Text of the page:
Question of the Day: What Type of Debt Has the Largest Negative Impact on Credit Scores?

Dec 12, 2014
Credit Scores, Question of the Day, Current Events, Chart of the Week

As the graphic below shows, it is medical debt by a long-shot (responsible for 52% of overdue debt that shows up on credit reports):


Other interesting factoids from Washington Post story:

  • 1 in 5 credit reports have medical debt outstanding:  “Some 43 million Americans have delinquent medical debt on their credit reports, amounting to about one in five credit reports, according to a report released Thursday by the Consumer Financial Protection Bureau.”
  • FICO recently adjusted their methodology to reduce the impact of medical debt:  “In the fall, the Fair Isaac Corporation (FICO) started using a new scoring model that changes the way medical debt is weighted and no longer factors in overdue payments that have since been made.”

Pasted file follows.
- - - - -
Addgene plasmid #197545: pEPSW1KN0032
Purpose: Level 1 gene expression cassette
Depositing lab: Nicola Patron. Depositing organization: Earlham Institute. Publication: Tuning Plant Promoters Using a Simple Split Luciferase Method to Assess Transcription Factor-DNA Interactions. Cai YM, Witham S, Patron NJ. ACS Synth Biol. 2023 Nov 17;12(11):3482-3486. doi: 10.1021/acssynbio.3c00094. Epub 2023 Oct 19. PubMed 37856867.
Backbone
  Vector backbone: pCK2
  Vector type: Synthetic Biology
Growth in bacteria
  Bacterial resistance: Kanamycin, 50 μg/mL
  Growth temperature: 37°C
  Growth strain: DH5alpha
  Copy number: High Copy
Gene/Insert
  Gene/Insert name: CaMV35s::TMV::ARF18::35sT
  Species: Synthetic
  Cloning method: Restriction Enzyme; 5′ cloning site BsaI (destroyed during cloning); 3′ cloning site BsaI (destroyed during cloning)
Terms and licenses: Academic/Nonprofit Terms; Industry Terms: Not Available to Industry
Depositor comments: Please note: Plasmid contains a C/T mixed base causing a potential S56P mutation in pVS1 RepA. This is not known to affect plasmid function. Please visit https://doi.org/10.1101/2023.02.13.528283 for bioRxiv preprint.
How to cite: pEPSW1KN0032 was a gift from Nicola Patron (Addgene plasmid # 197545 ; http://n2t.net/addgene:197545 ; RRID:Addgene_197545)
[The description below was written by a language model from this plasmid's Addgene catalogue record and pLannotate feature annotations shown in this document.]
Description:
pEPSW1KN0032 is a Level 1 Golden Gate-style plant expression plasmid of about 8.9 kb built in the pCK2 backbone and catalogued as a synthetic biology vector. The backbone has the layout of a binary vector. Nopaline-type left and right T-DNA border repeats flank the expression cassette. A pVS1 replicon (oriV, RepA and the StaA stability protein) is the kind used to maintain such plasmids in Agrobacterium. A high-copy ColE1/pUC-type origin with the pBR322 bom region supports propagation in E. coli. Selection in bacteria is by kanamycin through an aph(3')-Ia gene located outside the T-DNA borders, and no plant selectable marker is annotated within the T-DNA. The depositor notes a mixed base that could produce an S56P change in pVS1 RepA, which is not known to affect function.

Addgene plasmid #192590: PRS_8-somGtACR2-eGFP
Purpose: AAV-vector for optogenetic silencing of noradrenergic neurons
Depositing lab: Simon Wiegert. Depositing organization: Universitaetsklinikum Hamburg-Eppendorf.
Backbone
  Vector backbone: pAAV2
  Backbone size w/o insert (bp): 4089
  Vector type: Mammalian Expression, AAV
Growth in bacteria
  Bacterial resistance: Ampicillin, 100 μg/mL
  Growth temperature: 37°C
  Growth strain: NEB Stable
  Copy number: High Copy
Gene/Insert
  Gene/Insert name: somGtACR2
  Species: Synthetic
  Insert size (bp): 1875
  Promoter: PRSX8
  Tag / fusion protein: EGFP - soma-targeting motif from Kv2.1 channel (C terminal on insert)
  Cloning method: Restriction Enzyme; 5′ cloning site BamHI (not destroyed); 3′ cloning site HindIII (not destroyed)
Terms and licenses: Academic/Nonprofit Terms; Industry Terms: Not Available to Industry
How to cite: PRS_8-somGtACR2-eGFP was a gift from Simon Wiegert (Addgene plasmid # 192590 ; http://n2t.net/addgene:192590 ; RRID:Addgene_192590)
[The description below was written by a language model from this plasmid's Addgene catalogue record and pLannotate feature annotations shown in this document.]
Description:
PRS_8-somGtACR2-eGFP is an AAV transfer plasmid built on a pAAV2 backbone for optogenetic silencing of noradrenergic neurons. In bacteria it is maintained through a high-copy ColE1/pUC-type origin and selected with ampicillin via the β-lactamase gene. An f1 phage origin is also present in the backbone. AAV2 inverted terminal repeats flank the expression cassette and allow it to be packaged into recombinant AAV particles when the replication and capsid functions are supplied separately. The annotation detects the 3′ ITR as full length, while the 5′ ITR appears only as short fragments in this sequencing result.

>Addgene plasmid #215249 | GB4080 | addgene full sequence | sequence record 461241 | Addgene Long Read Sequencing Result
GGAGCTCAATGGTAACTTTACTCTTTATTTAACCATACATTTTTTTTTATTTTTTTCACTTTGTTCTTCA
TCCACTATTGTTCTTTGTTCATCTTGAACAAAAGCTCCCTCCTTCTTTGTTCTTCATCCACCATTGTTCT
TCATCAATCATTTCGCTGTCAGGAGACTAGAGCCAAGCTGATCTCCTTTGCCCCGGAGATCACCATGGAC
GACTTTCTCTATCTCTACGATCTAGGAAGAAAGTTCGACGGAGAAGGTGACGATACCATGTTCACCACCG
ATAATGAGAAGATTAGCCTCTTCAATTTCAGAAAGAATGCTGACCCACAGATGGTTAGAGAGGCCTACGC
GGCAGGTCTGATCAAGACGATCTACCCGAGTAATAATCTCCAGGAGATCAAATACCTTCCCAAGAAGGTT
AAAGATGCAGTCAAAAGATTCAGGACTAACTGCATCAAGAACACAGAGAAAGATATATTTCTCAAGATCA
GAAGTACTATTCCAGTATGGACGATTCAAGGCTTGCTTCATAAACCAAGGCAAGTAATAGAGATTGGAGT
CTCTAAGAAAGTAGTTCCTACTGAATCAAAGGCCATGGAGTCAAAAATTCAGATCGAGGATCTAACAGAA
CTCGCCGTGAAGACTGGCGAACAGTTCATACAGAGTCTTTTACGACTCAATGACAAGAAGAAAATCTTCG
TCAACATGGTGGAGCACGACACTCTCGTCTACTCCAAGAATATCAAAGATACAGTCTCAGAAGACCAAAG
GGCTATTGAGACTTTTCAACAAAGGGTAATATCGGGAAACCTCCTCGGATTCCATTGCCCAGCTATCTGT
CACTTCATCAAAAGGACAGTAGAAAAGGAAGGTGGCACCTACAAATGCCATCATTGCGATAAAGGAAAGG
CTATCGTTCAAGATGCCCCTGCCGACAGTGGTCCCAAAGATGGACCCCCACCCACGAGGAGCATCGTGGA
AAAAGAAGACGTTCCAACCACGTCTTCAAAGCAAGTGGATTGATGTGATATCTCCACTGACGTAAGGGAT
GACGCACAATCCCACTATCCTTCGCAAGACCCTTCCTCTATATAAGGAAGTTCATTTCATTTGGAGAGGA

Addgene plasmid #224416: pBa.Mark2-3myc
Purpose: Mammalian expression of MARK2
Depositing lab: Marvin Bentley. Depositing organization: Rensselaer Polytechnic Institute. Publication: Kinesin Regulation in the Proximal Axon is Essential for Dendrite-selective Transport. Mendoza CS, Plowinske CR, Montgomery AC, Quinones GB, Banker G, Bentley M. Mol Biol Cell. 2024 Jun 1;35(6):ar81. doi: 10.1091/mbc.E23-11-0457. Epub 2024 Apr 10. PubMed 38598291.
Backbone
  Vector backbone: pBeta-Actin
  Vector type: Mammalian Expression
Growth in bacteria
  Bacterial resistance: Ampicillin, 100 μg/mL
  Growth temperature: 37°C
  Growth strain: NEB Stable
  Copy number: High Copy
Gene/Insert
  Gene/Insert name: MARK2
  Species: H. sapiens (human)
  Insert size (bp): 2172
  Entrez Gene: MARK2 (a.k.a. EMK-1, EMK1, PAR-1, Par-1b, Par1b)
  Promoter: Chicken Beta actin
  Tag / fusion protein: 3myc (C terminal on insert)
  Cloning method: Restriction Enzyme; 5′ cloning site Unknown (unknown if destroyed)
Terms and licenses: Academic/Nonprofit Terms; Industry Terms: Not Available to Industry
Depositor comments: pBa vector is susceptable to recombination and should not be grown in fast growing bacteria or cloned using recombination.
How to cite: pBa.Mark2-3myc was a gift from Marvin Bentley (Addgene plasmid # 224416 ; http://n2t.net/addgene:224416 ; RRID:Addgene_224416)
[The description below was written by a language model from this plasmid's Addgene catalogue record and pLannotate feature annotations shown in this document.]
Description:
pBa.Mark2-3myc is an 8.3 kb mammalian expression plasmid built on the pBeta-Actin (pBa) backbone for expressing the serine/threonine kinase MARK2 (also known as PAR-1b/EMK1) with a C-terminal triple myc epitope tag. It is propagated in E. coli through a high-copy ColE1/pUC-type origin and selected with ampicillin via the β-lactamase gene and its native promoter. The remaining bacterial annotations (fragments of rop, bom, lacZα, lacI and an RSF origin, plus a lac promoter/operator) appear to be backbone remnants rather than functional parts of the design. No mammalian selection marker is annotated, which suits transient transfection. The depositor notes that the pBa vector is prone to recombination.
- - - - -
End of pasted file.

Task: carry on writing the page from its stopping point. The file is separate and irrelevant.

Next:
• On a relative basis, the size of the  medical debts tend to be lesser than other forms of debt:  “The medical bills that are sent to collections and drag down credit scores are often minor, when compared to other debts. The average medical bill sent to collections was $579, compared to an average of $5,587 for auto loans.”
  • Note that the third item on the chart above is cable or cell phone bills which are services your students likely use so remind them to pay their bills on time!

About the Author

Tim Ranzetta

Tim's saving habits started at seven when a neighbor with a broken hip gave him a dog walking job. Her recovery, which took almost a year, resulted in Tim getting to know the bank tellers quite well (and accumulating a savings account balance of over $300!). His recent entrepreneurial adventures have included driving a shredding truck, analyzing executive compensation packages for Fortune 500 companies and helping families make better college financing decisions. After volunteering in 2010 to create and teach a personal finance program at Eastside College Prep in East Palo Alto, Tim saw firsthand the impact of an engaging and activity-based curriculum, which inspired him to start a new non-profit, Next Gen Personal Finance.